Tennessee took down the South Carolina Gamecocks on its home field two weeks ago, something Missouri failed to do last Saturday.
So now Missouri has some company in the Southeastern Conference's East division race, sitting just a game ahead of South Carolina with four league contests remaining on the docket.
The first of those for No. 10 Missouri (7-1, 3-1 SEC) comes against Tennessee (4-4, 1-3 SEC) at 6 p.m. today (ESPN-TV) at Faurot Field.
"I see a good football team," Missouri head coach Gary Pinkel said of the Volunteers. "Beat South Carolina two weeks ago. ... In this league, the great thing about being in it, every week you play a great football team. We're excited about doing that."
Just like last Saturday's game against the Gamecocks, Missouri's opponent today features an injured starting quarterback. Only this time around, it appears to be a surefire thing the starter won't enter the game in the second half and rally the team for a win, much like Connor Show did for South Carolina.
Tennessee starter Justin Worley will miss four weeks with torn ligaments in his right (throwing) thumb, meaning true freshman Joshua Dobbs will get the call today.
Worley completed 109-of-196 passes for 1,239 yards with 10 touchdowns and eight interceptions before injuring his thumb during Tennessee's 45-10 loss to top-ranked Alabama last Saturday.
Dobbs's redshirt was pulled at halftime of that game, and he led the Volunteers to 10 second-half points while completing 5-of-12 passes for 75 yards to go along with three carries for 19 yards.
"Whether there is a backup who can come in or a starter who's hurt who could come back, or even if that doesn't exist at all, we always check up the backup quarterback and try to find out anything," Pinkel said before Worley's status became clear. "Any time we can see him on film, whether it's cleanup duty or anything, just to say, "Hey, what can this guy bring if by some chance the starter gets hurt?' We do that every single week.
"Certainly if they're rotating them or if it appears we're going to see both, we'll heighten a little bit in terms of the preparation."
The inexperience at quarterback certainly won't help Tennessee, but Pinkel believes the Volunteers' other units will pose a multitude of problems.
"Their running backs are good; offensive line's good; young receivers, but athletic," he said. "Defense runs well, got a great linebacker in there, have an athletic secondary."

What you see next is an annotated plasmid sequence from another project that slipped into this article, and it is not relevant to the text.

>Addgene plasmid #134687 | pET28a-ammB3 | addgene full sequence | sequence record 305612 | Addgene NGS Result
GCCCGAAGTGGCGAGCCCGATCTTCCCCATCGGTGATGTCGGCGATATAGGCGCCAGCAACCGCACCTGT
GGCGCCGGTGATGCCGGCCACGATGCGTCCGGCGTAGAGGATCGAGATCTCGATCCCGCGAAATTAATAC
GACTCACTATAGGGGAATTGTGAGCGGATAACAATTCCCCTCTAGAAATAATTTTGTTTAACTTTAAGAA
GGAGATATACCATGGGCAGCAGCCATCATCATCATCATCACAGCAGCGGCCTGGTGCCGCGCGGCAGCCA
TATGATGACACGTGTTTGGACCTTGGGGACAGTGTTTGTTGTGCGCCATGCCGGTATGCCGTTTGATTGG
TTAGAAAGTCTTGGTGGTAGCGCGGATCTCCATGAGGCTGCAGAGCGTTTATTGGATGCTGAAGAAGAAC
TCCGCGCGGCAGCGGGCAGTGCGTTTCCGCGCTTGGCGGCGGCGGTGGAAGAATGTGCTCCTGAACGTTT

One running back in particular stands out - senior Rajion Neal. His 763 rushing yards rank fourth in the SEC, and he boasts nine rushing touchdowns.
Neal's presence provides another high-level back for Missouri to deal with. The Tigers didn't have much trouble stopping one last Saturday. South Carolina's Mike Davis entered that ball game with a league-leading 879 rushing yards. He exited with a season-low 51 yards on 19 carries, good for an average of 2.7 yards per rush.
Missouri defensive lineman Shane Ray has a theory for why the Tigers are so adept at stopping the run, sitting third in the SEC and 16th in the country by allowing 111.4 yards per game on the ground.
"Part of the battle in football of stopping anything is just running to the ball," Ray said. "You get more than one guy on the ball - Mike Davis is a great running back - you get two, three or four guys on him, you can bring him down.
"The key essentially is hustling to make those plays. Instead of jogging when the play's away from you, sprinting full speed and being the guy to make that play. Just being able to all get to the ball is what's made us so successful against the run."
As if Missouri's not fired up enough following a heartbreaking loss, Tennessee provided Missouri with some extra fodder. Volunteer offensive lineman Antonio "Tiny" Richardson publicly guaranteed Tennessee would beat Missouri following its loss to Alabama.
"That adds some fuel to our fire," Missouri quarterback Maty Mauk said. "No matter what he says, we're going to play Missouri football."
Adding even more incentive, Missouri can stay on track for the SEC East title with a win today.
"A lot of people predicted us to not be anything," Ray said. "For us to be where we're at, we'll take it with a grain of salt. We have to keep moving. If you let things like that get to you, then you start to get complacent. We're not about that. We're trying to build our program here."
A win today would move Missouri one step closer to a program-boosting SEC division championship.